But where is the process now and what was really achieved?

The negotiations were held in Warsaw under the uninspiring presidency of the Polish government. Logistically, the Polish did a superb job with the venue, the new national football stadium.

But political leadership was seriously lacking. Indeed, the Polish Prime Minister felt that with the international community on his door at an event chaired by his environment minister, it was the right moment to demote him in a reshuffle. Aside from convening a coal summit in the margins of the negotiations, the Poles did not invest sufficient time to build the political relationships that Mexico did so successfully when it reset the international climate negotiations after the failure in Copenhagen in 2009.

This summit was never billed as critical to deliver any major breakthroughs. Indeed, the most important role was to ensure that the show remained on the road leading to the UN Secretary General's Leaders Summit to be held in September 2014.

It is hoped that high level political impetus can now be injected into the formal negotiations at this September summit with the next UN climate summit meeting in Lima, Peru at the end of 2014, before finally the crucial meeting in Paris at the end of 2015. On this basic objective, the Warsaw negotiations succeeded and this sequence of international summits is in place to allow a historic agreement to be potentially reached in Paris, before entering into force in 2020.

Perhaps the biggest breakthrough in Warsaw related to the international mechanism intended to address deforestation - known as Redd (Reduced emissions from deforestation and degradation). Perhaps prompted by the upturn in international rates of deforestation after years of decline - in particular in the Amazon - and ten years of technical work, an agreement was reached on the fundamentals of how this system will work.

This is a key outcome that paves the way for forests to be part of the international climate agreement in 2015. When one considers that emissions from deforestation contribute more than the entire global transport system, this development is of critical importance. However, for such a mechanism to work in practice, much greater focus is now required at the national level to create the national legal and regulatory structures needed to translate the international agreement into meaningful application.

There was also progress on the issue of loss and damage, where countries in the front line of climate change impacts argued for a compensation mechanism that would provide immediate financing following a climate-related extreme weather event. With the catastrophic impact of Typhoon Haiyan in the Philippines readily on negotiators minds, this had the potential to be an area of real unity or, as it transpired for much of the two weeks, real divergence.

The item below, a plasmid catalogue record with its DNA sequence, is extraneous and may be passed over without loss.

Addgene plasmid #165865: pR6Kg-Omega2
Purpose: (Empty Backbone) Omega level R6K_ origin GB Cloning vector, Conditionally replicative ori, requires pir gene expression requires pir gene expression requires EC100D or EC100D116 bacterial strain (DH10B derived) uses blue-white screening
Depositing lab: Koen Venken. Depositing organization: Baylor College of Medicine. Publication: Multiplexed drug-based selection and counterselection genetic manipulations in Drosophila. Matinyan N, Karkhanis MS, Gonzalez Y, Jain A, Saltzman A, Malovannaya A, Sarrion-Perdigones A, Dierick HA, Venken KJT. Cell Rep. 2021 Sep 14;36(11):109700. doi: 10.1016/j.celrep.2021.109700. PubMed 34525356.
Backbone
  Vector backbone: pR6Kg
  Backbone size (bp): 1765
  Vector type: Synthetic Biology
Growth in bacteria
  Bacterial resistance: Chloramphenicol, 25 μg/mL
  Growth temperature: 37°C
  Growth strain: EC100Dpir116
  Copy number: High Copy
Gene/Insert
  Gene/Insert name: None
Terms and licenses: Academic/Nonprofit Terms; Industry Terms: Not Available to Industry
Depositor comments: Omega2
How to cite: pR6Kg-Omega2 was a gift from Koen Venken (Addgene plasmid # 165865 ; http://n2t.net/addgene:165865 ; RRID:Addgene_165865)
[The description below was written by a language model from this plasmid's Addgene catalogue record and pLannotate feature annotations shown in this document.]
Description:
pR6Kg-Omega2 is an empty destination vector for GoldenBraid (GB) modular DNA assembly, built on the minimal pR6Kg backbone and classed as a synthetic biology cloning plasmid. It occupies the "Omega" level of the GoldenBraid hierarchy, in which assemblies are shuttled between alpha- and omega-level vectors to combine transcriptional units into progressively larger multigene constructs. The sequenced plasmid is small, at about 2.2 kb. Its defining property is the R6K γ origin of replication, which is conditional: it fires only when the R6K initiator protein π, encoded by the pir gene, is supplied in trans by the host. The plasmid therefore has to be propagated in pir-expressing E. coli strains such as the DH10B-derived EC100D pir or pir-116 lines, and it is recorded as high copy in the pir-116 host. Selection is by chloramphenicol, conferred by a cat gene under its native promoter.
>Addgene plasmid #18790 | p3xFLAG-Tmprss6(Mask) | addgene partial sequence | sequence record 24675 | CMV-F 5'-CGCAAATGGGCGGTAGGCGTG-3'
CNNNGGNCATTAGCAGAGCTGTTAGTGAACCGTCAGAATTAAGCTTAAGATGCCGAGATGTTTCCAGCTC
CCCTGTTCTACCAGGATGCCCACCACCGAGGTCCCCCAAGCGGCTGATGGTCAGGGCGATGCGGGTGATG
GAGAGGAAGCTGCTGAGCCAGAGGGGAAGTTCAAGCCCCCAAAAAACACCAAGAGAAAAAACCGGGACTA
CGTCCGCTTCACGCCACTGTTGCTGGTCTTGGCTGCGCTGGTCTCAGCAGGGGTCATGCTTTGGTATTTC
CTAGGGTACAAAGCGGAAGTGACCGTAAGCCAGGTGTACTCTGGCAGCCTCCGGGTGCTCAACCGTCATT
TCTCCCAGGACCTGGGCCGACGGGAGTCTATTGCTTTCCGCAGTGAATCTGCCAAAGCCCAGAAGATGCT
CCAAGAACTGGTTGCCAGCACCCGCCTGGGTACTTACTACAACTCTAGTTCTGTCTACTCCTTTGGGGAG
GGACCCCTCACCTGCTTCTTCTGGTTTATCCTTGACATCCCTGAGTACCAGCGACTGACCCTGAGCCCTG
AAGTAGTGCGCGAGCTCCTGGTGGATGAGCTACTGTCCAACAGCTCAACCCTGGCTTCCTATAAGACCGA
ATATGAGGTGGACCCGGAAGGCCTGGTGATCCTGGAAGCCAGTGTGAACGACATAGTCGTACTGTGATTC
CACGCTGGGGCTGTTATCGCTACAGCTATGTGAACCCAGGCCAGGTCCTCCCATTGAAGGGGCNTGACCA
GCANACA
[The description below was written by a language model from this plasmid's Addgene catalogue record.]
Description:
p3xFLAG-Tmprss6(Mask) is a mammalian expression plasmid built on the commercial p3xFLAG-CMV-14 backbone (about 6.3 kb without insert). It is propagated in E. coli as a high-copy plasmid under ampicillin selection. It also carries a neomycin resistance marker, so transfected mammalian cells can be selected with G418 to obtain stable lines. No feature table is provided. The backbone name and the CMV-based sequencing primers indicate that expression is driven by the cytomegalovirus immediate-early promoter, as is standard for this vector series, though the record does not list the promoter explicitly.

As some anticipated, serious divisions emerged between developed and developing countries. Ultimately, agreement was reached to begin establishing a mechanism and process to address loss and damage. Developed nations fought strongly against what they saw as an 'open cheque book' for unpredictable and unquantifiable costs. However, sufficient consensus was achieved to kick the can sufficiently down the road.

Serious disagreements came in the main negotiations for the future architecture of an international agreement and the nature of commitments to be covered. The main deal, after a marathon 36 hours of horse-trading, was that the emissions goals, to come into force from 2020, will be set at a national level.

There would however be an opportunity following their publication for other countries to scrutinise them and assess whether they were fair and sufficiently ambitious. As a result of a concession in the negotiations to a small but highly vocal group of developing countries the language was changed from 'commitments' to 'contributions'.

All countries are now expected to come forward by the first quarter of 2015 with their contributions. This should allow sufficient time during the remainder of 2015 to assess the likelihood that the offerings on the table will meet the already made commitments to keep global average temperature rises below 2 degrees above pre-industrial levels.

Warsaw revealed some serious divisions amongst groups of countries, and the language used became ever more heated. Indeed, the negotiations may well have raised the curtain on what will be some very difficult discussions when countries come forward with their 'contributions' from the end of next year.

What is clear, but not yet fully appreciated, is that the role of national climate change legislation will play a major part in the final post-2020 agreement. The growing recognition of what countries like Mexico and China are doing/planning to do through their own national laws will have a massive bearing on the seriousness of the national 'contributions' that countries will make.

If a country passes credible national legislation setting out a domestic path of emission reductions and implementation measures, there is growing recognition that this is 'stronger' than international commitments that can potentially be overturned overnight following a change of government. The priority for governments must therefore be to invest the time, effort and resources in the processes that can support countries to advance national laws, thus creating the conditions for success in Paris in 2015.